Call this the calm before the storm.
The global speculative-grade debt default rate ended November at 1 percent — down only slightly from 1.1 percent the prior month but the lowest level reached since December 1981, when it stood at 0.7 percent, Moody’s Investors Service reported.
In the United States, the trailing 12-month-issuer weighted speculative-grade default rate also edged lower in November, likewise finishing at 1 percent.
On a year-over-year basis, the U.S. default rate is down 46 percent from its November 2006 level of 1.9 percent, according to Moody’s.
“Currently low default rates reflect the easy credit conditions of the past couple of years, which allowed most issuers to refinance on favorable terms, and strong economic growth, which has allowed issuers to make their debt service payments,” said Kenneth Emery, Moody’s director of corporate default research.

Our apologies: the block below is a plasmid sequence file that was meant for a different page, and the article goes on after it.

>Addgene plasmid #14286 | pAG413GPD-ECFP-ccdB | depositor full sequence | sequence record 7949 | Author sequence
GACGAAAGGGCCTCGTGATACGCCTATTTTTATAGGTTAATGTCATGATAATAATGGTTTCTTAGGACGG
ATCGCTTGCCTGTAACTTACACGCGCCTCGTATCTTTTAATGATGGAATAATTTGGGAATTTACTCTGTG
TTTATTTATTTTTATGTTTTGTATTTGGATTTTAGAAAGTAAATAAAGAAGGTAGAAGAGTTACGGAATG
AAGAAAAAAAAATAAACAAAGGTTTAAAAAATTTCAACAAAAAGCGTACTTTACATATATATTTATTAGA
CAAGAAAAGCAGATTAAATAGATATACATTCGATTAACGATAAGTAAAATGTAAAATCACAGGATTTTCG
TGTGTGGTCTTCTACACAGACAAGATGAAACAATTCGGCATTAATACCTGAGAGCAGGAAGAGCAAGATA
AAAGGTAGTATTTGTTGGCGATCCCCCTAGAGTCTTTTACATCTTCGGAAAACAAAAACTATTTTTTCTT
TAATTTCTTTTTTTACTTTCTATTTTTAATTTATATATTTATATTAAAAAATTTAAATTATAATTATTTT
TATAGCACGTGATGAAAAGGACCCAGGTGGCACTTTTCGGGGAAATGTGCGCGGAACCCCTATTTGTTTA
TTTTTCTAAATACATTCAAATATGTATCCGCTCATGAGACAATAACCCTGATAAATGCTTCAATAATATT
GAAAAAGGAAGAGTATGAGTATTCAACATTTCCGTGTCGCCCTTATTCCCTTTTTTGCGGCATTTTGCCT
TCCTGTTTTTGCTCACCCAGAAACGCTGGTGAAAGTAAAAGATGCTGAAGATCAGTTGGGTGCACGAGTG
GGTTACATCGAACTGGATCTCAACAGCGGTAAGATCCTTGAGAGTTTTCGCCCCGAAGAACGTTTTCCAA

Yet Moody’s expects the trend to dramatically shift over the next year.
The debt-rating company predicted that the global speculative-grade default rate will rise sharply to 4.2 percent a year from now. By November 2009, Moody’s forecasted, the global default rate will reach 4.7 percent.
In the United States, Moody’s predicted the default rate will stand at 4.7 percent a year from now.
“Our baseline forecast incorporates a slowing U.S. economy in 2008 but no recession,” said Emery. But if, in fact, if a recession were to materialize, default rates could increase to near double-digit levels, Moody’s warned.
Indeed, the speculative-grade corporate distress index, which measures the percentage of rated issuers that have debt trading at distressed levels, reached above 10 percent in November, up from 7 percent last month and its highest level in almost five years.